1. Speak to a diverse sample within the target client segment:

To gather a wider set of qualitative insights, the team looked to identify farmers representing varied profiles, which would include a balance in gender, geographic location, and type and stage of farming. (Providers may want to seek diversity within the bounds of a clearly defined target segment.) To achieve this, the team (i) worked with partner organizations on the ground to recruit farmers based on pre-established criteria and (ii) independently recruited farmers through local leaders and at local markets.

2. Utilize local experts:

We were aware that a team conducting interviews in a foreign country could encounter cultural barriers arising from differing social norms. To moderate this, the team (i) interviewed experts on the ground (e.g., field officers) to better understand local norms, and (ii) worked with translators to ensure that they had sufficient training to ask accurate questions and do so in a way that was sensitive to farmers.


3. Mitigate external influence on the participant’s narrative:

It was important to allow interviewees to articulate their views with honesty and transparency, in order for the participatory approach to be successful. The potential existed for community leaders or partner organizations to influence the process through making the farmer introduction (i.e., the farmer might have felt an implied expectation to respond in certain ways) or through their presence at meetings; as external evaluators we worked to temper this influence by: (i) communicating with farmers directly once given their contact information, (ii) conducting the interview without a local leader or partner organization staff present, (iii) spending the initial part of the conversation clarifying the purpose of the interview, and (iv) providing opportunities for the farmers to be in the “position of power” in interviewsby allowing them to lead us, show us, take us around, and ask us questions.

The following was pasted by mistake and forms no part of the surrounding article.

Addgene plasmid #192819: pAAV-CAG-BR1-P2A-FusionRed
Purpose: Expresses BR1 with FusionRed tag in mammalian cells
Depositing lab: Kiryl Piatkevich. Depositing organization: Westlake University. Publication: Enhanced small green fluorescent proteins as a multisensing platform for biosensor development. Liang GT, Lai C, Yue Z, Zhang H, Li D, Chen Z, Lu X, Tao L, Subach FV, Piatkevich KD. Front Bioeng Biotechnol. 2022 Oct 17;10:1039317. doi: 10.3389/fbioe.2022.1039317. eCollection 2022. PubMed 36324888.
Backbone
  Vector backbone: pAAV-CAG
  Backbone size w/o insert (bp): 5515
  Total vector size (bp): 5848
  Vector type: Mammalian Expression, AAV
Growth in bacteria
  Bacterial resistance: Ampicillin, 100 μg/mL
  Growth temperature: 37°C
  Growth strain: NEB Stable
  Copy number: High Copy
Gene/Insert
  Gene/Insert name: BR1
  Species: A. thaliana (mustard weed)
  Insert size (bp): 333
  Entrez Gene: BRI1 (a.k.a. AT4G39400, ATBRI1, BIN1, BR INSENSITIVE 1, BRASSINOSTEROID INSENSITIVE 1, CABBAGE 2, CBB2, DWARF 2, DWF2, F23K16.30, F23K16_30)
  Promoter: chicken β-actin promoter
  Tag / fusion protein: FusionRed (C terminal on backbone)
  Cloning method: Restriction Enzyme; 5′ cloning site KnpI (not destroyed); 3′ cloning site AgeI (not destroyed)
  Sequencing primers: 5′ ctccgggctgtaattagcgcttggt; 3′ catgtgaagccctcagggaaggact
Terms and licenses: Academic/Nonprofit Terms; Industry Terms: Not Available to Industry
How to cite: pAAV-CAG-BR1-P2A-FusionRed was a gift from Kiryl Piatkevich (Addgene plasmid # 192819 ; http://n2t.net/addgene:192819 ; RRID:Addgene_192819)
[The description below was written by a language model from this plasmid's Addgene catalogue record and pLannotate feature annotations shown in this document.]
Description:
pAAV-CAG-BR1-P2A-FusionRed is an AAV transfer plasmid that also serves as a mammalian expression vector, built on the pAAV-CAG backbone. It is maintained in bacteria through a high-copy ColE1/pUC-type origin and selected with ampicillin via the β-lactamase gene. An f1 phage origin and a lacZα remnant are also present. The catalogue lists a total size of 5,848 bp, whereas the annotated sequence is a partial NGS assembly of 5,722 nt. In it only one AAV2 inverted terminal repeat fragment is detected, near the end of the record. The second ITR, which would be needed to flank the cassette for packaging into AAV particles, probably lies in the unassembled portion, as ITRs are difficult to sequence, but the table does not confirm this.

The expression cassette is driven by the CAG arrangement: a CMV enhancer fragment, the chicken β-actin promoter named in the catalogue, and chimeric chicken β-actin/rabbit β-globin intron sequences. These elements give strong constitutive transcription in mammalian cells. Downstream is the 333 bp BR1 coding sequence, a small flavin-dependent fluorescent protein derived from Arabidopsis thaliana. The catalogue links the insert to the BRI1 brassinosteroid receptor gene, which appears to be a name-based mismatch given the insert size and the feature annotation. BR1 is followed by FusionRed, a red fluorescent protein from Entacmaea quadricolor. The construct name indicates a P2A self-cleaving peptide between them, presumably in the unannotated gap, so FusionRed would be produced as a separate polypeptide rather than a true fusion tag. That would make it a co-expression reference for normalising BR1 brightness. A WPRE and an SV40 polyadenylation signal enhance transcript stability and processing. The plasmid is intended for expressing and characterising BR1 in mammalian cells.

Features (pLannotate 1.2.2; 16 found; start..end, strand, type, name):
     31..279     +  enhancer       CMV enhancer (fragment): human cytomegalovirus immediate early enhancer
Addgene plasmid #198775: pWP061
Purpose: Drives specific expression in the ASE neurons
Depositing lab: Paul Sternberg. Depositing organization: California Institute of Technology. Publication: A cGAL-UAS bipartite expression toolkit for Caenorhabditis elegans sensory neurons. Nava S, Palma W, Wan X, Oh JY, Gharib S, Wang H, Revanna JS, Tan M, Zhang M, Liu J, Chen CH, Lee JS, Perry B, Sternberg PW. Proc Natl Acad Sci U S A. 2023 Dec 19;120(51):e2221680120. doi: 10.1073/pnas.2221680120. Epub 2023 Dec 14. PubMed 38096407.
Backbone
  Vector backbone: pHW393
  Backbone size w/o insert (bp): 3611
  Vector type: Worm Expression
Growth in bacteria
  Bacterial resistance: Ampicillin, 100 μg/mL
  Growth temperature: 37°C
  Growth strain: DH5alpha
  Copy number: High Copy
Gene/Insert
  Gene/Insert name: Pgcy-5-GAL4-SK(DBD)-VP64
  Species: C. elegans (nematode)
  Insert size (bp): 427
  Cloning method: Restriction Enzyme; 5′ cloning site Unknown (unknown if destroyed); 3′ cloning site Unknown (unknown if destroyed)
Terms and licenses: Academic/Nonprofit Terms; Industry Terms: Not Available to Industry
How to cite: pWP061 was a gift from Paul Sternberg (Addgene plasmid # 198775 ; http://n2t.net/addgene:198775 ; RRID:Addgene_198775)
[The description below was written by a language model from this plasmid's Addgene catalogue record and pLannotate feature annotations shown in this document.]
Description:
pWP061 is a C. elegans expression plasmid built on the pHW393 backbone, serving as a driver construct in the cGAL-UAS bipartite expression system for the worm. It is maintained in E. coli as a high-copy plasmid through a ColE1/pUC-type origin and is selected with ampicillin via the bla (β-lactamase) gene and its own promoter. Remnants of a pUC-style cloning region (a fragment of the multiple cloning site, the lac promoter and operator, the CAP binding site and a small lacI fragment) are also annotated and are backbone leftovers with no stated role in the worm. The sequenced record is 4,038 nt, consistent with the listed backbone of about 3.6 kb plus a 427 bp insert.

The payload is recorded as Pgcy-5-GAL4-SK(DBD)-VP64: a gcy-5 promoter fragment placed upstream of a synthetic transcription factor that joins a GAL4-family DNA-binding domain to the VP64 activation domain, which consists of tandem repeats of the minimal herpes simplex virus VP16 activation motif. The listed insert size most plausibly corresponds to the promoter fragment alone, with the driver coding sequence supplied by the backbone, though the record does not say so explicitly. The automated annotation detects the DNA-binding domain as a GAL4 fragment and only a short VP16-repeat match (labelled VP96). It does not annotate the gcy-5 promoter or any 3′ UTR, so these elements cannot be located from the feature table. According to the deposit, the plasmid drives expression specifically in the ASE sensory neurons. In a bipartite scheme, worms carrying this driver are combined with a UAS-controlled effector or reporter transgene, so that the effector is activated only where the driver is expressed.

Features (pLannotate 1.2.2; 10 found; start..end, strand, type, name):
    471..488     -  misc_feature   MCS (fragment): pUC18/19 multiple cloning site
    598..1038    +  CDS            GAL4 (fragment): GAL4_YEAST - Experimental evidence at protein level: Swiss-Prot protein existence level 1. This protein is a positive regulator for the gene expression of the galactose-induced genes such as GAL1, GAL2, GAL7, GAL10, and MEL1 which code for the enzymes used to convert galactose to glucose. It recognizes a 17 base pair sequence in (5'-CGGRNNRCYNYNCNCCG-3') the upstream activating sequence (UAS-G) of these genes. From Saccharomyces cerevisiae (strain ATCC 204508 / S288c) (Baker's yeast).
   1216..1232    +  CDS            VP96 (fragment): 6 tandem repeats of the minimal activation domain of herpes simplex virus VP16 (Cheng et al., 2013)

4. Preserve transparency of the respondent’s voice:

The team should pay attention to factors that may distract farmers from presenting their views accurately, including their past experience interviewing, to ensure responses best reflect the farmers’ true circumstances. In addition, it is important to ensure that the form of media capture chosen does not distract from the purpose above. For example, if video recording is necessary but puts farmers on edge, the team can use an approach that includes writing key insights from the farmers during the interview and have the farmer repeat these into the camera at the end of the interview.


5. Revise approaches on an ongoing basis:

Working in the field requires flexibility to adapt the interview process and content based on emerging findings. A field team should have daily check-ins to gauge the relevance and sensitivity of questions in the interview guide (in terms of both context and tone). In addition, it is important to have review sessions with translators to ensure that their approach to asking questions is appropriate. Finally, the team should be flexible enough to recruit a wide range of respondents and change its recruiting approach based on what is emerging as effective.



Making time and space for clients to influence our log frames can surface new ideas for how to serve them better – the aspirations of our interviewees have clear implications for which financial solutions might be most effective.  Listening to clients can reveal which outcomes we should measure, and which would be a waste of effort.  Just as importantly, it puts us in the position to hear a story that could change the way we think about our work.

Defining impact and developing measurement frameworks often take place in a conference room at a hotel in the capital city, where no clients are present.  We seem to know the impact we are trying to achieve without asking clients what they care about.  While spending hours talking to individual farmers is time-consuming and does not always reveal earth-shattering insights, can we fully understand our impact if we don’t know how our clients would define success?